Though Utah is not a crucial early primary state on the road to the Republican presidential nomination, the 2012 campaign could take an occasional detour through it during the next several months as former Gov. Jon Huntsman and honorary favorite son Mitt Romney battle for the GOP’s White House nod.
Utah Republicans do not expect the Beehive State to become some sort of GOP primary battleground in line with the typical early states that of late have included Florida and Nevada. But with Huntsman and Romney both gunning for the nomination and the right to face President Barack Obama in 2012, Republicans are predicting that Utah will see more than its usual share of fundraising and public campaigning during the primary season.
“Utah will be very active,” state Attorney General Mark Shurtleff, a Romney supporter, said Friday in a telephone interview. “People here will stay active and interested.”
Romney, scheduled to be on Capitol Hill on Wednesday, was in Salt Lake City on Friday for a fundraiser. While in town, the former Massachusetts governor spent time on the stump, meeting with small-business owners and voters at a locally owned and operated fast food restaurant, Hires Big H Drive-In.
Huntsman’s campaign announcement tour is scheduled to hit Utah on Tuesday, and the former governor plans to operate a regional campaign headquarters in the state. His primary headquarters will be in Florida.
Republican political operatives based in Utah do not expect the Huntsman-Romney competition to generate much retail campaigning. But they do predict a fierce fundraising battle, with both campaigns spending time in Utah to scoop up the significant amount of cash — and possibly, campaign volunteers — the Mormon community is capable of generating. Both Huntsman and Romney are Mormons, although Romney is viewed as being the more religiously devout of the two.
“It’s basically a fundraising race,” Utah House Majority Whip Gregory Hughes, a Huntsman supporter, said in an interview. Hughes, a founding member of the state House Conservative Caucus, expects Romney to have the initial edge because of the existing infrastructure leftover from the 2008 campaign. Hughes predicted many Utah Republicans would support both candidates and believes Huntsman would even the fundraising playing field rather quickly.
The 2012 Utah primary is scheduled for June, by which time the eventual Republican nominee is likely to have locked down support from the party and will be focused on the general election campaign. That should prevent any need to campaign head-to-head for Utah’s delegates to the Republican National Convention in Tampa. Still, Huntsman is likely to hold at least a few campaign-style events there in the coming months, according to a former aide.
Romney’s Friday meet-and-greet with voters at the Salt Lake City burger joint was described by one in-state Republican operative as almost unprecedented compared to his typical schedule when on a political trip to Utah. Spokesmen for the Huntsman and Romney campaigns downplayed the notion that they are engaged in a duel for the grass-roots support — or wallets — of Utah Republicans.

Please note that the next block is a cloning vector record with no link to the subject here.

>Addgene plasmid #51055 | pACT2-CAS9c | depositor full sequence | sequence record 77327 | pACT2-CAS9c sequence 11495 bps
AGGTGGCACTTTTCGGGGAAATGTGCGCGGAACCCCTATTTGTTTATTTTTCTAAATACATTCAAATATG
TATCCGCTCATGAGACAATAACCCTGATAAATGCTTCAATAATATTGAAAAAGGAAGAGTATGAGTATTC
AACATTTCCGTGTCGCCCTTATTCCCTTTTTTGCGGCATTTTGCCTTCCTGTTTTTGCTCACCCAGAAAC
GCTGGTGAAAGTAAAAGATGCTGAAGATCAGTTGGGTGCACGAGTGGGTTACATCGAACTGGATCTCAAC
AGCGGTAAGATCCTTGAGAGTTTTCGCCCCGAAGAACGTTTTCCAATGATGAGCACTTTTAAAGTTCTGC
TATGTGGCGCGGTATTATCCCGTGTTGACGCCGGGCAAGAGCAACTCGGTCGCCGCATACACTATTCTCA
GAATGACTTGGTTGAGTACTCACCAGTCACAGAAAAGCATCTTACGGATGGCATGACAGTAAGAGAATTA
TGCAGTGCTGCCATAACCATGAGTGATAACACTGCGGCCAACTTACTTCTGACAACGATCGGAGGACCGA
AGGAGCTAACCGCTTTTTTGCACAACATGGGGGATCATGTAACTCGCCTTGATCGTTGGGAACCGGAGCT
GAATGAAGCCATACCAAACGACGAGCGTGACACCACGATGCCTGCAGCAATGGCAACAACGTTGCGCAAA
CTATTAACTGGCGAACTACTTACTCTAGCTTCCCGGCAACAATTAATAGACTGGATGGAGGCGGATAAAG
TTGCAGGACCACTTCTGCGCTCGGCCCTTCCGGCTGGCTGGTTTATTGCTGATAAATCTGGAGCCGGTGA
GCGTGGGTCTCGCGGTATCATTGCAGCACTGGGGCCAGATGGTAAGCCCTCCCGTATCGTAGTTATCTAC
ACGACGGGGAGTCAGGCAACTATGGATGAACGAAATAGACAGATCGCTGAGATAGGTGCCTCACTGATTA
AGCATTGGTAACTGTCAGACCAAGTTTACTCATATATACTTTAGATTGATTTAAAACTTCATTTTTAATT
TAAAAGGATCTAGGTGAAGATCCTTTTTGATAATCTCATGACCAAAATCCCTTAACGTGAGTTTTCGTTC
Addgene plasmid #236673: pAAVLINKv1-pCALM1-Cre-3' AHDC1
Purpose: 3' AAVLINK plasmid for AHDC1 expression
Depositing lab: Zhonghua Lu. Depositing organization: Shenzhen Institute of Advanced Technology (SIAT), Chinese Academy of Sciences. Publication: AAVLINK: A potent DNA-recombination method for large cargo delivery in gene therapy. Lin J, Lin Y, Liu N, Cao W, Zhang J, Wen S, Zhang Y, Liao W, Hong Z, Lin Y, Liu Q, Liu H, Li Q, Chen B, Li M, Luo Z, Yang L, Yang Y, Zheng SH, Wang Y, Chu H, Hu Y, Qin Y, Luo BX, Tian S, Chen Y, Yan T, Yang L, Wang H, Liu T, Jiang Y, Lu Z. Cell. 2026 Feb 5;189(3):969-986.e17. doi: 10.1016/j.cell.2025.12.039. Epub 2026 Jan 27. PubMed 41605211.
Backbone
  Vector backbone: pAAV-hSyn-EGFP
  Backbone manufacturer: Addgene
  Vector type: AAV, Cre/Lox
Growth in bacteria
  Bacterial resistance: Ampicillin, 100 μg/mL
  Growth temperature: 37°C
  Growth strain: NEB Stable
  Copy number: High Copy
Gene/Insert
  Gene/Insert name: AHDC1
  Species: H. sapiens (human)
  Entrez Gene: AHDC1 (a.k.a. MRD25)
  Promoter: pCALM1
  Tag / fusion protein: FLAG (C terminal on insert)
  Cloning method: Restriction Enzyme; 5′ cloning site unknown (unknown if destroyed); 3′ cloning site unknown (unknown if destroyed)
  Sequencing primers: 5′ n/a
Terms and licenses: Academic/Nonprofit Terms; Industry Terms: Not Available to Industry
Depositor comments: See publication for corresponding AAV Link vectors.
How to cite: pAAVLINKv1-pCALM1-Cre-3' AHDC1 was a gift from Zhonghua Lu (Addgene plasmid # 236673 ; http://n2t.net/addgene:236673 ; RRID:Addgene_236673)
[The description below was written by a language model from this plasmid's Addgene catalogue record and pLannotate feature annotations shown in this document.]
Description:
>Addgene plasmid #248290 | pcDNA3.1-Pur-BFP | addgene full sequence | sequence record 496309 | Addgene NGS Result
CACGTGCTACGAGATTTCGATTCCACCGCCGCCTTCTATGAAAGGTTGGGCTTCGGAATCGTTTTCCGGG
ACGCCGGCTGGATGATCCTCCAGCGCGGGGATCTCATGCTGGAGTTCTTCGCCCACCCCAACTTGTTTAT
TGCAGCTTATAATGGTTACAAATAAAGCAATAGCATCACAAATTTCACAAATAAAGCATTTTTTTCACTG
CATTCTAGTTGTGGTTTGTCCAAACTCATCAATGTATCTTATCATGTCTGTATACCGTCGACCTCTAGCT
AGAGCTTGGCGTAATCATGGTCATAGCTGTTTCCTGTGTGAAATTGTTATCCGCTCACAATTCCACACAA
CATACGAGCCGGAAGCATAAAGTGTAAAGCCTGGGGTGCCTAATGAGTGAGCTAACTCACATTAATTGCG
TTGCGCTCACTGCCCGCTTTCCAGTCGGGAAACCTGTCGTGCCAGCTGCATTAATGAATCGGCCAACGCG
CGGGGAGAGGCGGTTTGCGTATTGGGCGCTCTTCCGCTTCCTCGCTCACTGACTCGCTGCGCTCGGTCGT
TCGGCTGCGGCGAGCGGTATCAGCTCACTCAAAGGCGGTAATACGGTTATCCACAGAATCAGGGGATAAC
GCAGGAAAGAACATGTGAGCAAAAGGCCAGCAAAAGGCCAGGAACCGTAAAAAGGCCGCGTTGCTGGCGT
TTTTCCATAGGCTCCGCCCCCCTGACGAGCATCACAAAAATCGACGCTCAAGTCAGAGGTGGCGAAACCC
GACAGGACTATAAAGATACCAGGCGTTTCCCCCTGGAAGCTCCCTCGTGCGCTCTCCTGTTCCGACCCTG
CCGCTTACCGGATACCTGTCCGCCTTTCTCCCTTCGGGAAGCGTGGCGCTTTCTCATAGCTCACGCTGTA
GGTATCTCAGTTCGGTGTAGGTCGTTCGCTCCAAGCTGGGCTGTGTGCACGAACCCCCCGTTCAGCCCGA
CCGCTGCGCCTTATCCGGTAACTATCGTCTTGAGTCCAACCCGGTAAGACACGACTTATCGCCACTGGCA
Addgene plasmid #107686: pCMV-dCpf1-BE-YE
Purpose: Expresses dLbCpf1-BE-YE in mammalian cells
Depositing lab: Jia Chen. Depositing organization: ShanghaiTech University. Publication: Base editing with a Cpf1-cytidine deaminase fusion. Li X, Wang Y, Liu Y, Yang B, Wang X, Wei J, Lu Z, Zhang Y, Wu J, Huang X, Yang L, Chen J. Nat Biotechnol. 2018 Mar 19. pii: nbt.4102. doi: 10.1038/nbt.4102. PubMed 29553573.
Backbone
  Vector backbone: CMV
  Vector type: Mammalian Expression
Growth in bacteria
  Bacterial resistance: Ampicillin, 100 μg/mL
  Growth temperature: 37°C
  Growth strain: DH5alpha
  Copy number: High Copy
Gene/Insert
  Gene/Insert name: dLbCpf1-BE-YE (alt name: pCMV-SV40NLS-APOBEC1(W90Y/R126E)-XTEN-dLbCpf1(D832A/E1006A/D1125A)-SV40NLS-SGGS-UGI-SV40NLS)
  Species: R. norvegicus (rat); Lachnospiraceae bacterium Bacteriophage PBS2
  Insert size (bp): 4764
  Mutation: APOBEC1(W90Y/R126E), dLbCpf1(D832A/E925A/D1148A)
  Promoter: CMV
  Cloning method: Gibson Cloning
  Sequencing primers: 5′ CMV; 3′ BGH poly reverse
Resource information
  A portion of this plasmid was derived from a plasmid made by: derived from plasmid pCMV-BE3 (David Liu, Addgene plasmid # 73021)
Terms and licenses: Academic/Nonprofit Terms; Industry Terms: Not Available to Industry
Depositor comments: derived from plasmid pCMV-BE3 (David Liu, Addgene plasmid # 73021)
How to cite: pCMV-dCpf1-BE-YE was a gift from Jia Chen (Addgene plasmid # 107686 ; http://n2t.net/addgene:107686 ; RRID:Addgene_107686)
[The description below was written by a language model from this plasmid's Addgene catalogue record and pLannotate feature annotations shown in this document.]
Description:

But interviews with backers of each candidate suggest that some tension exists. That could emanate from Huntsman’s endorsement of Sen. John McCain (R-Ariz.) over Romney in the 2008 primary. The Utah-based Republican operative speculated that conservative state party activists favor neither candidate and would instead prefer the GOP nominate either Rep. Michele Bachmann (Minn.), who is expected to announce her candidacy today in Iowa, or Rep. Ron Paul (Texas).
“The grass-roots faithful aren’t impressed by Romney or Huntsman,” this operative said.
Huntsman was serving his second term as governor in 2009 when Obama appointed him ambassador to China, a post he held until April. He won his two terms overwhelmingly and had sky-high approval ratings when he left office, but he has been criticized by some Utah conservatives for his environmental policy and support for civil unions. Romney’s detractors say he had a far less conservative record as Massachusetts governor, especially given his health care plan.
In Utah, their rivalry is mostly one of competing legacies.
Romney’s father, George Romney, was governor of Michigan from 1963 to 1969, offering Mormons their first taste of political acceptance and stardom at a time when the Church of Jesus Christ of Latter-day Saints did not boast the roster of elected officials that it does now. Mitt Romney’s popularity was further bolstered by his handling of the 2002 Salt Lake City Olympics.
Huntsman’s family is equally beloved. Led by Jon Huntsman Sr., the former governor’s family has contributed millions of dollars of its wealth to charitable and church causes. Huntsman is not known to be as religiously devout as Romney. But Huntsman Sr. is, and in Utah, an individual’s standing in the LDS church is viewed as significant within the Mormon community. Huntsman’s father is expected to play a key role in rounding up financial support for his son in Utah in the coming months.
“It carries a lot of goodwill. He’s a leader in LDS church and his family is extremely charitable. The name does help, no doubt about that,” Shurtleff, the Romney supporter, acknowledged. “But the Romney name goes back a long way — it’s an old Mormon name. As far as name recognition, it’s kind of a wash.”
Vice President Joe Biden waits to conduct a mock swearing-in ceremony with Sen. Brian Schatz, D-Hawaii, in the Capitol's Old Senate Chamber, December 2, 2014. Schatz was sworn in to serve the remainder of his term since he was appointed to the seat after Sen. Daniel Inouye, D-Hawaii, passed away.